I just returned from an invigorating week with senior leaders at a global corporation. They are implementing a leadership institute and brought some of their country general managers together to learn how to be coaches and mentors. The experience showed the power of learning to coach, coaching at the senior level, and being coached all at the same time. Let me share with you a scrubbed version of the results, which is representative of what usually transpires events like this, so that you can see what happens when you get into the field of executive and leadership coaching. It is an important case study, because it shows what coaching can accomplish in complex organizations.
– Key ways that they could be better as leaders. Even at the senior level, they identified simple but powerful ways they could improve their impact. We make sure that examples are simple and behavioral, like: listen better, give more positive feedback, be more concise, let your team say what they have to say before you talk.
– How to improve performance and engagement on their own teams. While coaching each other, they challenged each other to look at relationships on their own teams and how they could raise standards and better engage their own team members. We take a deep dive here, so that participants focus on their key team members and specific conversations to have with each one to improve performance.
– Opportunities to reduce conflict and collaborate better with other units in the company. In most complex global corporations, leaders often have to collaborate with other units, from administrative to manufacturing, sales, and marketing. It is common for participants to coach each other about how to influence the heads of these divisions to change some of their behaviors, about how to resolve some festering conflicts with these other units, and about how to strengthen relationships that are already strong and productive.
– New skills to coach and mentor their high-potential employees. While initially the participants were skeptical about this coach training program initially, they quickly realized that they either didn’t know how to coach and mentor effectively, or that they at least needed a reminder. For instance, many didn’t know how to have the foundational coaching conversations; set up a coaching relationship; and distinguish among coaching, management, and mentoring. They were very happy to learn, or get a refresher on, these skills and know when to apply them and, as managers/leaders, when to use other types of conversations as appropriate.
– Discussion of cultural differences. We had leaders representing countries from all over the world. It was therefore important to discuss cultural differences. While 80 percent of what we covered applies to every culture, the 20 percent variance was fascinating and crucial to discuss. The bottom line is that it is not especially difficult to adapt coaching to different cultures, as long as the leader/coach has a good understanding of the local culture, knows the foundational coaching skills, and has a forum like this one to compare notes and have a dialogue.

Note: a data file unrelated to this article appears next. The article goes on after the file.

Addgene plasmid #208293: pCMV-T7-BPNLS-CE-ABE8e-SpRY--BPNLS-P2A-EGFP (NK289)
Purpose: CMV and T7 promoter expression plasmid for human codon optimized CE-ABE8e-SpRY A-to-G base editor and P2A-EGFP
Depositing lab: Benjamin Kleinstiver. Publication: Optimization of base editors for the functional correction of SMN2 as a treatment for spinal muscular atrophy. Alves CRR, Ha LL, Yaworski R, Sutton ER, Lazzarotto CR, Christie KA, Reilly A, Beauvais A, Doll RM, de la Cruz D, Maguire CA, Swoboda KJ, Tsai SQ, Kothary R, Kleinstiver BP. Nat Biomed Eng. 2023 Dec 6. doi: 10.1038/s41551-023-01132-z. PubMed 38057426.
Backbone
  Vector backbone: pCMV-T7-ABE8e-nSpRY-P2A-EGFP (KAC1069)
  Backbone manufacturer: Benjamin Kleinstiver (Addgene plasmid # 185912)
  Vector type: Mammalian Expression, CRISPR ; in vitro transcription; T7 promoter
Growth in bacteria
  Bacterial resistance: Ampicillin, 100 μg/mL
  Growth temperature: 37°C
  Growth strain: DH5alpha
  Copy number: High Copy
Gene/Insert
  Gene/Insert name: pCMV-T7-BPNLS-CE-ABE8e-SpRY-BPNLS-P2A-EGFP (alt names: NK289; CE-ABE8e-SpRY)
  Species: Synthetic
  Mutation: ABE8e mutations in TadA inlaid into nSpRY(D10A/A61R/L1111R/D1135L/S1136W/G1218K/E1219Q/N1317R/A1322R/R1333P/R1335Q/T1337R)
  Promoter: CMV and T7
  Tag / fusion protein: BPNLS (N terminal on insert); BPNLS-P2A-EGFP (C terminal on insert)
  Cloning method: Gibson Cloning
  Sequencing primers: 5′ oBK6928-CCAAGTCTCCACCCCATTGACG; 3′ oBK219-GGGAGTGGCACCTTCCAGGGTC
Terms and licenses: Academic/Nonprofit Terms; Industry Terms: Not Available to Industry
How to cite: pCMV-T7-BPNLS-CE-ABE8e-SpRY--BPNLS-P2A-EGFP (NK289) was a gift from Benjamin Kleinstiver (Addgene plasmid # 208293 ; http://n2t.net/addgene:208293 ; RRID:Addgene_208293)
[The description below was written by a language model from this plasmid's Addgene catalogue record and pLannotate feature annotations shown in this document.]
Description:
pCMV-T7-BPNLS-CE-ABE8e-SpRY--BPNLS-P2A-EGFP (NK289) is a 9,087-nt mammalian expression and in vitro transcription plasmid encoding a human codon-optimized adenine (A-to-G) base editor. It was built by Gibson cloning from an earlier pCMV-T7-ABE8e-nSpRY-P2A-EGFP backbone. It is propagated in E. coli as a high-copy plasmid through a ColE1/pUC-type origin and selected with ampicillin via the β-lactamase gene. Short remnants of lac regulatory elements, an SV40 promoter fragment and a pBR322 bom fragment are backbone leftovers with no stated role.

– How to roll out the coaching program. What’s really exciting about this particular opportunity is that the senior leaders are rolling out the coaching program, they are also serving as coaches within it, and they are taking a comprehensive approach that includes not just coaching but a full-on leadership institute. There are many ways to roll out coaching programs within organizations, and I like this particular model the best, because leadership has skin in the game and they are being comprehensive. These leaders are still general managers, and are also becoming coaches who will work directly with the high-potential employees. In addition, they are incorporating coaching into a larger plan that includes fully challenging and developing future leaders in the organization. Part of our agenda in these types of trainings with internal groups is to lay out a clear action plan, starting with how to select candidates; communicate and promote the program; track and measure results throughout; and — where desired, as in this case — take a comprehensive approach that includes coaching, mentoring, training, career paths, performance management, and a year-long leadership academy experience.
I felt privileged to be able to work with this group of leaders. To win this engagement, the Center for Executive Coaching competed against and beat some high-profile companies. We won partly because of our toolkit of methodologies, and also because of our ability to be agile and flexible on the spot, which is what is required when working with highly-demanding, super-smart, intense senior leaders in dynamic companies.
Of course, we also work with companies when internal coaches are being trained and they work within the Human Resources function, and when a hybrid approach includes senior leaders, HR, and external coaches.
To discuss your internal coaching initiative, please contact us at anytime. You can reach Andrew Neitlich, Director, at firstname.lastname@example.org or 941-539-9623.